By Rory Cellan-Jones
Technology correspondent, BBC News
Intel Chief executive Paul Otellini answered user questions
Intel will ride out any US recession and make a success of Wimax wireless broadband, the firm's chief executive Paul Otellini has told BBC News.
He said: "People turn to computers to improve productivity during downturn, because at the end of the day the computer is a tool for productivity."
Intel is the world's largest chip maker for desktops and laptops.
Answering BBC News users' questions, he said Intel's developing world laptop was better than the OLPC scheme.
Mr Otellini was confident that Intel would not be too badly affected by any recession in the American economy: "Much of our sales growth has have been in emerging markets - India, China and Eastern Europe - and I don't see them going into recession."
But he conceded that the credit crunch was having an impact: "We had a business we spun out into a new company and the launch was held up for five months because of the credit crunch.
"And we only needed a few hundred million dollars."
Mr Otellini also strongly defended Intel's promotion of its low-cost Classmate laptop in developing countries, which was criticised after the firm pulled out of the rival One Laptop Per Child Project.
Intel is pushing its Classmate as a solution to the digital divide
In response to the suggestion from OLPC's founder Nicholas Negroponte that Intel had acted in bad faith, he said: "It's hogwash. We didn't drive them out of anything, we competed fairly for the business."
Intel's Classmate has won contracts in Nigeria, where the OLPC XO computer has struggled to make progress after initial hopes.
"Ours is focused on working with teachers, OLPC is focused on 'Give the kids a laptop, turn them onto the internet and just let them go,'" said Mr Otellini.
"We happen to think the teacher model is a better model." Intel's investment in Wimax has so far failed to make much progress but Mr Otellini insisted that the technology was moving more quickly than many people realised and would achieve success more quickly than other networks standards have in the past.
For unlike Steve Jobs and Bill Gates, who have built their companies in their own image, Mr Otellini has been built by Intel
BBC News Technology correspondent Rory Cellan-Jones
"In a year from now you'll have tens of millions of subscribers - you'll move to hundreds of millions two years after that."
Intel is introducing notebook computers with Wimax chips later this year.
"We see Wimax as the most cost-effective way to deliver high-bandwidth wireless broadband."
The Intel chief executive rejected criticism that his company is a monopoly on the scale of Microsoft.
Responding to a suggestion that Intel should share information with its smaller rival AMD, Mr Otellini said: "I don't think so. A few years ago we were being criticised for being behind them."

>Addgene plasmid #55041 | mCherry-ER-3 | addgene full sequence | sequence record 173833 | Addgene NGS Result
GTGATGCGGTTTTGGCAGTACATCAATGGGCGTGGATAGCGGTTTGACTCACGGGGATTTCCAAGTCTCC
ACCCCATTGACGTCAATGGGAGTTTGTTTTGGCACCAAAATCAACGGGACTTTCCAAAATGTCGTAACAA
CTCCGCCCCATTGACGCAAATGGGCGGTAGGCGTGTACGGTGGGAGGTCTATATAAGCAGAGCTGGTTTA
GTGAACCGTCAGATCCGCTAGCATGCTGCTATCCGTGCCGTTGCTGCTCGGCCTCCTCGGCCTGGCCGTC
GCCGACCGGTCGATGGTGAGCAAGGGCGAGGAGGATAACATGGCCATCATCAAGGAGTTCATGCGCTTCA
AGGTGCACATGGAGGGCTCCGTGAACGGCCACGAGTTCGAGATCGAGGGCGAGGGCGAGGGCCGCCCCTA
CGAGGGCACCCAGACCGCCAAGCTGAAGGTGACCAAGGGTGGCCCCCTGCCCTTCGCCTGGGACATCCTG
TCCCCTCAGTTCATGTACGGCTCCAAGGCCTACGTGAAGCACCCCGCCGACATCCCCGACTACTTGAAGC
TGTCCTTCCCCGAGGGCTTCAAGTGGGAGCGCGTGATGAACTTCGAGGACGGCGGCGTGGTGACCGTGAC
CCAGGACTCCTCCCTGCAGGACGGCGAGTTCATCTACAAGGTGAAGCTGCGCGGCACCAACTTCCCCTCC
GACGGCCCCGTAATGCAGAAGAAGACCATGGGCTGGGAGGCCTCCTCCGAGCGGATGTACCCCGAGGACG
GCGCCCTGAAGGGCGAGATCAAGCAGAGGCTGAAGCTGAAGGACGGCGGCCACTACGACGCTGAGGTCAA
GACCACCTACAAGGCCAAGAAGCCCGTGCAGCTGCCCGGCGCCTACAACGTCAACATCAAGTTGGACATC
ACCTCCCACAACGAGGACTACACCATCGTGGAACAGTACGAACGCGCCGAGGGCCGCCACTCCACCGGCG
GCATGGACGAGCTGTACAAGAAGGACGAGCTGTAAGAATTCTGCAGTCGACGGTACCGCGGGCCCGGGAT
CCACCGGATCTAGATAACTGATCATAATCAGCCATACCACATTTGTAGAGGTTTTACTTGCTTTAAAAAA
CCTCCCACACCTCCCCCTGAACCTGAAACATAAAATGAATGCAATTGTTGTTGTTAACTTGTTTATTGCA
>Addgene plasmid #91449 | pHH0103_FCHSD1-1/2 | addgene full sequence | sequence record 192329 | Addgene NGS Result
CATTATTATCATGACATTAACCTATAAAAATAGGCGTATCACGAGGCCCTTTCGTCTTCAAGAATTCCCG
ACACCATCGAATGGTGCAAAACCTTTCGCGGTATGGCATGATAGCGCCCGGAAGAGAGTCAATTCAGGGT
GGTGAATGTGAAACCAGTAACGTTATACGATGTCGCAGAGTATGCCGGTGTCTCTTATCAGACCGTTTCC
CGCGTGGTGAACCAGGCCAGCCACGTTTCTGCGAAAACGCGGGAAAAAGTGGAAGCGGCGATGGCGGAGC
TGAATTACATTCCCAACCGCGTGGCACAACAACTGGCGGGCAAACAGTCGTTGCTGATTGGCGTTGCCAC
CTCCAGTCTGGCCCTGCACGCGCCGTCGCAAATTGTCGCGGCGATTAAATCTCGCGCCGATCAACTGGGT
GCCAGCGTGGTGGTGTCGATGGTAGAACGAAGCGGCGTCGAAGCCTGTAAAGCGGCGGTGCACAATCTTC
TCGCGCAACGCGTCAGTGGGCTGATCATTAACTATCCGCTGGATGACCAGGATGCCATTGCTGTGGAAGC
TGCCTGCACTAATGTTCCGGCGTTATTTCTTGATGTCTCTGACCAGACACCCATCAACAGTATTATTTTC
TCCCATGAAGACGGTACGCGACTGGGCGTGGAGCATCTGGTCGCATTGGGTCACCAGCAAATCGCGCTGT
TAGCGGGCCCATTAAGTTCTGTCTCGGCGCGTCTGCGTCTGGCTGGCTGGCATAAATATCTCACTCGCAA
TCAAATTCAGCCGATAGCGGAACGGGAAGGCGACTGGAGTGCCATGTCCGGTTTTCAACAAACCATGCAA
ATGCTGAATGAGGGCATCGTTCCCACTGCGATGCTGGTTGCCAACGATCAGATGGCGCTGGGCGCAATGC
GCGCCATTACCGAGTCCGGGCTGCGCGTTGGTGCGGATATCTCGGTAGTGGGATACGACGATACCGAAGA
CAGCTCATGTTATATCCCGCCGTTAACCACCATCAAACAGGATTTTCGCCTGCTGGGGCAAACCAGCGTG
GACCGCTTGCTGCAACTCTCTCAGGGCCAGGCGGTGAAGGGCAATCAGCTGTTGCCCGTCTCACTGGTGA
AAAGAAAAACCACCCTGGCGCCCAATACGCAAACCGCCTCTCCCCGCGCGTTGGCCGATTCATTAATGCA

He said nobody in the semiconductor business could be complacent: "We in this industry can never take a lead for granted, if you did you would be out of business."
Responding to a question about whether users really needed the increasingly powerful processors that Moore's Law was likely to provide, Mr Otellini said people had always questioned the need for more powerful computers, ever since the 286 chip.
"The PCs we're using today are 32 times more powerful than the ones we started with."
Wouldn't it be great to be able to speak to your computer and have it understand and act on everything you say
Mr Otellini said there were all sorts of applications that would demand greater processing power.
"For example, wouldn't it be great to be able to speak to your computer and have it understand and act on everything you say. That will take far more than 32 times the performance we have today."
He also predicted that the web would become far more immersive, with just about every device going online.
"Your automobiles, your phones, your home heating will all be connected to the web, not just to get access to information but to become much more efficient."
Asked about his personal use of technology, Mr Otellini revealed that he uses a PC at work and a Mac at home, "for my photos".
Paul Otellini has worked at Intel for 34 years
Intel only started supplying Apple with processors two years ago and Mr Otellini said he had enjoyed getting to grips with a Mac.
He also revealed that he felt uncomfortable being away from the internet even for a short time, because he needed to check email via a Blackberry or a laptop at all hours.
"I'm 24/7... e-mail is the way we run the company."
So is he an internet addict?
"Maybe all addicts say they're not - but it's just my choice at the end of the day."
Asked what he considered the highlight of his career, Paul Otellini said: "I've been at a company for 34 years that has changed the world inside the time frame of my career and I've had something to do with that.
"Where would the world be without what Intel has built?"